Councilmanic Report Card
A resolution is expected to be introduced today in the City Council to turn over the function of naming streets to community boards, thus relieving councilmembers of a duty which has brought them constant ridicule, criticism and derision over the years, and freeing them up to deal with more substantive and crucial matters, such as the budget.
If nothing else sets the new Council, now only 58 days old, apart from its predecessors, this would be enough.
However, this "New Faces of 2002" Council, the first elected under term limits, already seems to be performing well enough to allay fears expressed before it was assembled that its inexperience would unleash chaos upon us.
Of course, its first and major test—dealing with the $41.4 billion budget proposed by Mayor Michael Bloomberg, which has a $4.7 billion deficit—lies ahead of it. But we think it will be equal to this task as well as to others which will follow, judging from the performance of the Queens delegation thus far.
Bloomberg’s budget was generally received with thoughtful consideration, evincing a cooperative spirit in dealing with major problems while offering reasonable changes.
Councilmembers David Weprin (D–Hollis) and Melinda Katz (D–Forest Hills) took this approach. Weprin, who will play a key role in hacking out a budget as the Council Finance chairman, agreed with the mayor’s "no lay-off policy... minor cuts for police and fire departments" and a long-term borrowing program rather than raising taxes.
On the other hand, he expressed concern at cuts in senior citizen programs, as well as for schools and libraries.
Katz, a former Assemblymember who has been through several budget wars, also was cognizant of the difficult choices faced by Bloomberg and the council due to September 11 and the recession, but offered to work with him in addressing the problems, beginning with seeking more state and federal dollars. But Katz, like Weprin, declared that cuts in allocation for seniors, schools and libraries among other areas of the budget, will require longer, more thorough examination.
Addressing the city’s budget woes from another perspective, Weprin and Councilmembers Hiram Monserrate (D–Corona) and John Liu (D–Flushing) called on the mayor to implement an economic stimulus plan by aggressively tapping existing state and federal programs which could place $769 million in the hands of low-income families, spending which will give the economy a boost.
Other than the budget, lawmakers have taken steps on other important issues, both at City Hall and in their districts.
Last week, Councilmember Peter Vallone Jr. (D–Astoria), chairman of the Public Safety committee, initiated an examination of one of the city’s most urgent and far-reaching needs—Police Department anti-terrorist readiness.
"Despite the budget gap, public safety remains the city’s number one priority," Vallone declared, a judgement the Gazette heartily agrees with.
As one of this first actions as Zoning and Franchises subcommittee chair, Councilmember Tony Avella (D–Bayside) approved a zoning change that will curb overdevelopment in some new residential projects by requiring ample street and roadway amenities. Avella has also addressed problems within his district, one of which is his opposition to construction of a synagogue in Bayside as inappropriate for the area where it was proposed.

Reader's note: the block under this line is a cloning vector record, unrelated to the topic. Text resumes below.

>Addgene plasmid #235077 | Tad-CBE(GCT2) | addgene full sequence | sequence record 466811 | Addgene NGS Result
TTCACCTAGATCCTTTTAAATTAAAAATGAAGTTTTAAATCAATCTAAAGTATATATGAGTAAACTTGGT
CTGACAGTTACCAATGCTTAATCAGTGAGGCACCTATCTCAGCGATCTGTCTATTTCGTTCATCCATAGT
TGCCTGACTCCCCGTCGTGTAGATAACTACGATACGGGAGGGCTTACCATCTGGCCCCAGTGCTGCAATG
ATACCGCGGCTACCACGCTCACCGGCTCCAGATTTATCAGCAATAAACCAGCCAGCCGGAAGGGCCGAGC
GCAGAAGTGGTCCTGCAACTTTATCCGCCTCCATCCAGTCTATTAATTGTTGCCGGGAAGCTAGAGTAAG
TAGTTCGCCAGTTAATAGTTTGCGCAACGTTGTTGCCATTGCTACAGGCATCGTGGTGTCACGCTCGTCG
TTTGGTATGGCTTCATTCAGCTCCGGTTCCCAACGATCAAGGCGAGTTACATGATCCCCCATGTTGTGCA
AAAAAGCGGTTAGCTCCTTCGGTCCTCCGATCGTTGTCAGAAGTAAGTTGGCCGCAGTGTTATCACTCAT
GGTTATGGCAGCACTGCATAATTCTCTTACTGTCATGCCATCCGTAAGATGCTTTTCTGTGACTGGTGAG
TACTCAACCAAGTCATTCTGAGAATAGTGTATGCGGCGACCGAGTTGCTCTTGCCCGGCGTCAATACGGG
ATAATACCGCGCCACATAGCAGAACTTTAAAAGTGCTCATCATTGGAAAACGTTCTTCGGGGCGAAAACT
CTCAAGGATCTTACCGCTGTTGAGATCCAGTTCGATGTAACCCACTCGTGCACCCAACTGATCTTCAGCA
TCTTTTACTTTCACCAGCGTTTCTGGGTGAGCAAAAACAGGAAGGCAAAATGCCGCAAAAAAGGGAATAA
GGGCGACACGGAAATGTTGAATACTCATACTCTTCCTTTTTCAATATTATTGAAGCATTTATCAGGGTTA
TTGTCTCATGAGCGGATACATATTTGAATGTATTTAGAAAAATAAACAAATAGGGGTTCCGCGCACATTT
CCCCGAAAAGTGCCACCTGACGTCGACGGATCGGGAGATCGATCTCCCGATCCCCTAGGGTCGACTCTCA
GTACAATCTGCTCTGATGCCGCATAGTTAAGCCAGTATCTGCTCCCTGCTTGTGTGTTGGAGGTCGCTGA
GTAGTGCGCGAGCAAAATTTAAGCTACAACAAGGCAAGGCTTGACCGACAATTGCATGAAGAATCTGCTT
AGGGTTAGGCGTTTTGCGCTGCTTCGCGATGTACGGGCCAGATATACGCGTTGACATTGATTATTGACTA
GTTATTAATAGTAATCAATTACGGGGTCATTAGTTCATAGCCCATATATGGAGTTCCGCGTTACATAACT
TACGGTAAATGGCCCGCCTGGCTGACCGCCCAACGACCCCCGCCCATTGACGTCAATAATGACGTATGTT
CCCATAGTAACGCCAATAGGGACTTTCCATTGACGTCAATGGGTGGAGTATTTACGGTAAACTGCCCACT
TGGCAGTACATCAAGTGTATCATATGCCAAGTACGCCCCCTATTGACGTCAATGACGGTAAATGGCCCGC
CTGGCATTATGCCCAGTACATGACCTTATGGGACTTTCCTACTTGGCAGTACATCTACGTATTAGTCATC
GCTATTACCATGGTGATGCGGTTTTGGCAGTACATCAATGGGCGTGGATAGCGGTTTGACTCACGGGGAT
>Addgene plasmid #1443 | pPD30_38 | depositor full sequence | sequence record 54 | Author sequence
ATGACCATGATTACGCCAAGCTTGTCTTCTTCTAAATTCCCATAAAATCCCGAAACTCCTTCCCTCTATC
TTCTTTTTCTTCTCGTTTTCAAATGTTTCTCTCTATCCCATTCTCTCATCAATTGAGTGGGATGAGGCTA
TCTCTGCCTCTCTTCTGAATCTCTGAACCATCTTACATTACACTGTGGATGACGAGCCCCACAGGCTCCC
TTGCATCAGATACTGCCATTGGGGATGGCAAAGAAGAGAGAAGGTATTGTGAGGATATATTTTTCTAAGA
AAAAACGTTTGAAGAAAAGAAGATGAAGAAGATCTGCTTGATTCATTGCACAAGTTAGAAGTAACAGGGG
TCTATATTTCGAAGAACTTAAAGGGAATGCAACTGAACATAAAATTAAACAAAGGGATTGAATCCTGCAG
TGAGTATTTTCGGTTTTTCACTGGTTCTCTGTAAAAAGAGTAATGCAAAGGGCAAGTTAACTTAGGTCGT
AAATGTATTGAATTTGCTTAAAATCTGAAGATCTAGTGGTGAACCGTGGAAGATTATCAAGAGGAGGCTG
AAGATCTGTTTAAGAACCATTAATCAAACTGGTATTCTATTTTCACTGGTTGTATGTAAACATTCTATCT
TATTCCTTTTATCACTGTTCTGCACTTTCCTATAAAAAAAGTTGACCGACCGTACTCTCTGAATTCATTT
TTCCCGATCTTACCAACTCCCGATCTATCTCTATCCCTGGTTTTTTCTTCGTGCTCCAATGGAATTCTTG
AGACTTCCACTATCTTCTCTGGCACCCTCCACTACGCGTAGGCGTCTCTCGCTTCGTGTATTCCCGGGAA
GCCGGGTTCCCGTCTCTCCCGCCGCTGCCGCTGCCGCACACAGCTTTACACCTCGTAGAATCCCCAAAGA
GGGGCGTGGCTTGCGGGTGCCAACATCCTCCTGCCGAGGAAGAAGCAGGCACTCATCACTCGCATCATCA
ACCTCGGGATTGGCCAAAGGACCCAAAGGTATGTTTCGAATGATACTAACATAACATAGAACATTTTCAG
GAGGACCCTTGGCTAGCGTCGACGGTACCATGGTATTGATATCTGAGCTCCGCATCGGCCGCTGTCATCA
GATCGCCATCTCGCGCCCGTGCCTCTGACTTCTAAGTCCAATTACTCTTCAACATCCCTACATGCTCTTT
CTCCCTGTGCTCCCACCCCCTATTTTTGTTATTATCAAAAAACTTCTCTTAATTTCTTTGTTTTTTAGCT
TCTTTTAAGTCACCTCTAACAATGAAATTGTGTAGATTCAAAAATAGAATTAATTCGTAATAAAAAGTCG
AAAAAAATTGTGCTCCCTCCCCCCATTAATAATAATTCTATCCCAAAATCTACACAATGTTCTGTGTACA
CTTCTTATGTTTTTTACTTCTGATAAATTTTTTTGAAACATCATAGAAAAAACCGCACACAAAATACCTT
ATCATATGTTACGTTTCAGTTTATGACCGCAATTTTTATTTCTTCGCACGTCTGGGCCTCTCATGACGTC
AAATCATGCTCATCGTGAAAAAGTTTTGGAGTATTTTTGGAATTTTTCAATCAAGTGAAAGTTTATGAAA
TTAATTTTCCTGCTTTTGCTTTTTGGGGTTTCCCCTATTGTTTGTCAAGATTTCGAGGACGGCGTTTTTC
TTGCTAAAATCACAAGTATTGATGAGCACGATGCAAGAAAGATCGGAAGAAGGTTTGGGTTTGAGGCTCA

Keeping a campaign promise, Councilmember Eric Gioia (D–Woodside) since taking office has been visiting a different school each week as part of a program to visit every school in Woodside, Sunnyside, Long Island City and Maspeth to observe conditions first hand and to talk with principals and teachers about solving problems and improving student performance. As he said during the campaign, "Education is my number one priority," and it’s refreshing to see a campaign promise fulfilled.
Visits of a different kind have been undertaken by Councilmember John Liu (D–Flushing), who has been holding district office hours at libraries throughout his district to make himself more accessible to his constituents while his district office is being renovated.
Councilmember Denis Gallagher, the only Republican in the Queens delegation, has introduced a bill to keep a close check on how city dollars granted to not-for-profit organization are being spent. "With city agencies’ budgets being cut, we’ve got to be sure these organizations are spending city dollars where they’re supposed to be spent," Gallagher (R–C, Middle Village), declared.
Bloomberg’s plans to scuttle the city’s garbage recycling program will surely be scrutinized by Councilmember James Gennaro and his Environmental Protection Committee, which oversees all Sanitation Department operations.
This brief report card on our Queens Councilmembers’ performance in office during their first two months rates all of them an "A" for effort. But we’ll be continuing to observe them and to report our findings to their constituents, our readers.